Batman: Killing Time #2 – Chapter Two: His Pain or Mine
A quick recap of Batman: Killing Time #1: It’s early on in Batman’s career and the Riddler and Catwoman have teamed up for a massive heist. The mysterious jewelry will be sold to a mystery buyer (check out our Batman: Killing Time #1 review here for a quick recap).
Similar to Batman: Killing Time #1, the story is set against an unknown narrator’s time stamps. The events of the story are told in a non-linear fashion, only providing readers with information when required. This is something new to me in a comic setting and I absolutely love it. By giving little, time-stamped explanations of events (eg 15 minutes earlier, three months earlier, 3000 years later, etc), the reader is privy to what they need to know and when; almost like the Guy Pearce film, Memento.
The story is set in three parts or distinct times: Ancient Greece, the setup, and the fallout. During the Ancient Greek timeline set 3000 years ago, reappearing again after last week, a group of rabid women—the Maenads—attack, behead and feast on King Pentheus. This is an interesting page to begin the second installment on because it feels a little like a CSI episode. There’s a crime but you’re yet to understand why. Not a bad thing, just an observation. It then shows his mother collecting the head and marching to a god at the bottom of the mountain. Interesting and will somehow tie into the larger tale.
After the success of their heist, Ed Nygma and Selina Kyle wait for the buyer of the mysterious item at the Sunway Hideout. There is a bit of back and forth, mostly Selina not being impressed with Nygma’s aloof behavior. We are shown the setup for the heist in flashbacks. The Joker makes a spectacularly well-written cameo in this issue, showcasing his more brutal nature and his minor role in the heist.
In the wake of the heist, we see Batman on the case. There is the obligatory Batman in cell cliche as he punches the $#!? out of Killer Croc. Commissioner Gordon reprimands him for it but Batsy got the details he needed. A funny moment here is when Batman displays his trademarked disappearing act in the hallways of Arkham Asylum and Gordon says aloud, “what are you hiding behind, a #%%#&@# trash can?”
Batman then takes himself to Croc’s apartment where we see Vera who has been spending big with Croc’s dirty money. Vera is a bit of a one-note character at the moment but there is a striking page where she refuses to give up information and instead blabbers a tough guy act while Batman stands in stoic silence. The juxtaposition of the colorful Vera and shadowed Dark Knight does wonders for the silent interrogator scene.
Eventually, he gets what he needs from the Penguin, not verbally because he’s in a coma but from his injuries. We learn that when Riddler attacked Cobblepot with his cane during Issue One, it was actually a series of large and small blows—Morse code. This is another incredible character-building and affirming inclusion from the writers. The story ends with the assumption that Batman has arrived at the Sunway house much to Riddler’s expectation and Selina’s eventual shock.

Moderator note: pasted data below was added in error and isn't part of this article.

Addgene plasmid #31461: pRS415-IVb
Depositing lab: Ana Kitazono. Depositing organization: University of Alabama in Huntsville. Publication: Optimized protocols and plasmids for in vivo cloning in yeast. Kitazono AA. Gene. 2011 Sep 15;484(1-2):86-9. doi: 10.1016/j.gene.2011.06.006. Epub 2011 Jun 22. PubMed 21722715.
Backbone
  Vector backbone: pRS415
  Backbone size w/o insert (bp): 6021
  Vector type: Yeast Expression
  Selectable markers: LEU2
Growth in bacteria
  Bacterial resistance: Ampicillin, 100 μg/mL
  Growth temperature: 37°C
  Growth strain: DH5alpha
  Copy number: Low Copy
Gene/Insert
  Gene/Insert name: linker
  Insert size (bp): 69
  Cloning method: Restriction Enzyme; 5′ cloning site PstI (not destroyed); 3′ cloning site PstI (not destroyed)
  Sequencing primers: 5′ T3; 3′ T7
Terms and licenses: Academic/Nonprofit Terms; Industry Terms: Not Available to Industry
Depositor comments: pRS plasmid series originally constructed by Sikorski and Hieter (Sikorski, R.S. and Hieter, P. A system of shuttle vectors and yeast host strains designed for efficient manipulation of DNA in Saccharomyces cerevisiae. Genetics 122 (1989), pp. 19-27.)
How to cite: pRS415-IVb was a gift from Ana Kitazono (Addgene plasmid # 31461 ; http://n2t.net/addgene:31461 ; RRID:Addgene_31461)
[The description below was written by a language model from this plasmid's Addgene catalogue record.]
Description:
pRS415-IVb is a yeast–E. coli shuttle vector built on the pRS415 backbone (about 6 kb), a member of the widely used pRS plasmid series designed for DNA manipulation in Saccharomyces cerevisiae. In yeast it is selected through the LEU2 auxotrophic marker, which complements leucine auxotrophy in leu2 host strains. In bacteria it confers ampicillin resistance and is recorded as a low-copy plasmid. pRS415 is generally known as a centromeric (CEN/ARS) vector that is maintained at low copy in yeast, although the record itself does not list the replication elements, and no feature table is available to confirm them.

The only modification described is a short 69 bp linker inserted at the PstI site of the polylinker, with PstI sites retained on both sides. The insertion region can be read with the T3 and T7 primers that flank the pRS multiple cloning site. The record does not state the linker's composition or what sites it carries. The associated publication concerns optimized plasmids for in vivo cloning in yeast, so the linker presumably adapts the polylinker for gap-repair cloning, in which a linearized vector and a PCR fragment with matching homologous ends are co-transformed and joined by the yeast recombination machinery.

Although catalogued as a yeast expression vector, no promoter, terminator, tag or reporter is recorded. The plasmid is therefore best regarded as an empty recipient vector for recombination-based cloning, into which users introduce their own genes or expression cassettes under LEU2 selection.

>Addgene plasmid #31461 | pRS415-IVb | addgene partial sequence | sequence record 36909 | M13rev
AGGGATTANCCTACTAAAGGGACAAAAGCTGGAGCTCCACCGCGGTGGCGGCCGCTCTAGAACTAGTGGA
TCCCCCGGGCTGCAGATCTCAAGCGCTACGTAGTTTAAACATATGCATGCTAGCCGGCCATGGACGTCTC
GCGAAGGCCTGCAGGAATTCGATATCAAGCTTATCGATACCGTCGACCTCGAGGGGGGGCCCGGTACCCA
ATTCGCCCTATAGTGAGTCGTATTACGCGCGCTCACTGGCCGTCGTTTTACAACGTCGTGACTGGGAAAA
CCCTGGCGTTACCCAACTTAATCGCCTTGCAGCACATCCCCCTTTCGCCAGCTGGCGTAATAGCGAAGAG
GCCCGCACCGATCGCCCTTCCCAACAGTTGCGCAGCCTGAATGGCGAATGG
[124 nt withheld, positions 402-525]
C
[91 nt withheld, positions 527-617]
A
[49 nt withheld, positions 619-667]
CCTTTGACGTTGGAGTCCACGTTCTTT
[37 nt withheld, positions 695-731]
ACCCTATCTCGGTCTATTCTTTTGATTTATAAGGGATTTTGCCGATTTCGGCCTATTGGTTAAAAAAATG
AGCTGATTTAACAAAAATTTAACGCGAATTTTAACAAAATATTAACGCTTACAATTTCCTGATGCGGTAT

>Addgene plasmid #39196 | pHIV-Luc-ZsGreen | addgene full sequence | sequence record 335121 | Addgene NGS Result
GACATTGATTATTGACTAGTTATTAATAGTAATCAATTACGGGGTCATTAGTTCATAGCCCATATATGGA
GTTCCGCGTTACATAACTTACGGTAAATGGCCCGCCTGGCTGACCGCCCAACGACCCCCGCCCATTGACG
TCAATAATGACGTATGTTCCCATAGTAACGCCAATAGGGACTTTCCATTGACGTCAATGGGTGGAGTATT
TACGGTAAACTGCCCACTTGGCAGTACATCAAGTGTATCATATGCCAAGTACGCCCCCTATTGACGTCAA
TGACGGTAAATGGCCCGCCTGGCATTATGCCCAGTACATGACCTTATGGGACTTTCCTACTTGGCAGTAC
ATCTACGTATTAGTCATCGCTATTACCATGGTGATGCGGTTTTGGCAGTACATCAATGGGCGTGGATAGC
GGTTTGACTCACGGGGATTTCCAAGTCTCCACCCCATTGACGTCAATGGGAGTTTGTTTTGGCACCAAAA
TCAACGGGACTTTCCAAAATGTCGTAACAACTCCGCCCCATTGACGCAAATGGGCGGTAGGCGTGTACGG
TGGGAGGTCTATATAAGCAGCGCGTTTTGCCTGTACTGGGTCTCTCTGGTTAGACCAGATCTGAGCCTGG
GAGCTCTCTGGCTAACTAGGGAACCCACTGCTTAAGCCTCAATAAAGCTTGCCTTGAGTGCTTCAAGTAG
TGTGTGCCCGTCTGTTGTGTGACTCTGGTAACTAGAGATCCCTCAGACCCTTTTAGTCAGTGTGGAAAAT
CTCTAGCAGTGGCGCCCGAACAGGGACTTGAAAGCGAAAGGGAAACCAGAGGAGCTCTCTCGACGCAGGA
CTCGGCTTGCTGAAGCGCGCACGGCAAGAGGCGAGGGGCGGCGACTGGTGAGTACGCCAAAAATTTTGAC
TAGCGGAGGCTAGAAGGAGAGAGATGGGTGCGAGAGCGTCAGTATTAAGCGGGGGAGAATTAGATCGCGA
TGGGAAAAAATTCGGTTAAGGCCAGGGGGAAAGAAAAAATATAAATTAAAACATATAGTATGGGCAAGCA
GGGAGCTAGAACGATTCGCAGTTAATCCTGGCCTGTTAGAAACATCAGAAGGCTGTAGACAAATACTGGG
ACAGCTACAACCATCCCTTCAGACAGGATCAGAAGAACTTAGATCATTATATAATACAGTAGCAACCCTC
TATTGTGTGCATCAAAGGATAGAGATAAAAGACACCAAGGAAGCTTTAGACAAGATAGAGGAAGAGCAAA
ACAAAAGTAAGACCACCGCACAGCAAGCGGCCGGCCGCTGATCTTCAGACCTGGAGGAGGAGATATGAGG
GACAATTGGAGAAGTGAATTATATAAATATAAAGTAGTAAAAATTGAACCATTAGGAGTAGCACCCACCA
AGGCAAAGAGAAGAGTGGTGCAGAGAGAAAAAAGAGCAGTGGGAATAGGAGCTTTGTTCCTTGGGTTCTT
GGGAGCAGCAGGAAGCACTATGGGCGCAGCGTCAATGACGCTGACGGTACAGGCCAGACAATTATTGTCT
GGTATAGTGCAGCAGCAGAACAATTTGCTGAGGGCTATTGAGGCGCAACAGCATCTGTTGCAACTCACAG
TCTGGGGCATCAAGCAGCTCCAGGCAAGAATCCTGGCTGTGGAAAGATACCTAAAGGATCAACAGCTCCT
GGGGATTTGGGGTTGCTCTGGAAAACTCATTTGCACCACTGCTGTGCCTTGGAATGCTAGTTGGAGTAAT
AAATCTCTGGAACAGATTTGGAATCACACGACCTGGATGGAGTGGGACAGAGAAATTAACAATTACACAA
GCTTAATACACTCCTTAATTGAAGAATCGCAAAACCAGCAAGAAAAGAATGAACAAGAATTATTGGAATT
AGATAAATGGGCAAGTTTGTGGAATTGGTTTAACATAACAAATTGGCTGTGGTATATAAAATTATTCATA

When the first issue ended with a successful heist, I wasn’t sure how the creators would follow it up but writer, Tom King, has succeeded in a riveting second issue. As I mentioned above, there are two key writing components that are driving this comic towards huge success: characterization and story structure. Each of the villains feels different. This might sound obvious but so often we are force-fed bland villains with one mindset, yet Tom King has delved deep into the psyche of each of the iconic villains to make them feel real. Their motivations, albeit yet to be revealed, actions and speech feel exactly like what I expect these characters to do or say while still being surprised by the story.
Four key character moments stick out for me: The Joker discussing how he maimed a man so nonchalantly that it’s weaved into another conversation; Riddler communicating with Batman in Morse Code via Penguin’s bloody body; Riddler discussing the plan in depth within Arkham and Catwoman responding indignantly; and, Batman’s silent interrogator scene while then correcting Vera by saying there’s no hyphen in Batman. The only component I am unsure about is the Ancient Greece element. I am predicting it has to do with the stolen jewel but tying in mystical and magical elements into Batman stories is not my personal favorite; however, I am here for my expectations to be subverted and positively changed.
The artwork is solid. Artist, David Marquez, perfectly matches the tone of the story and it is drawn in a way that matches the current iteration of Batman—serious and deeply driven by the characters he interacts with. At present, this is a story about the villains and they are getting a masterclass with this art.
Three key scenes grabbed my attention the most: the opening pages where the Maenads savagely attack a man, and we get a close up of their bloody mouths; a full-page spread of Joker suspending Batman upside down over a kiddie pool; and, the scene in which Nygma and Kyle discuss their plan back-to-back in padded cells in Arkham is designed to evoke emotion and character. The linework and color choices of the comic are pretty and purposeful.
I am going to do something dangerous here. I’m going to do a comparison. One of my favorite Batman storylines is the comic run called Batman: Hush. If you haven’t read it (along with The Long Halloween), do yourself a favor and get onto it! But Batman: Killing Time is gearing up to rival Hush purely with the aforementioned positives. Early days in the run but I can’t wait to see how this story unfolds.
Batman: Killing Time #2 is available now at your local comic book shop and digital platforms.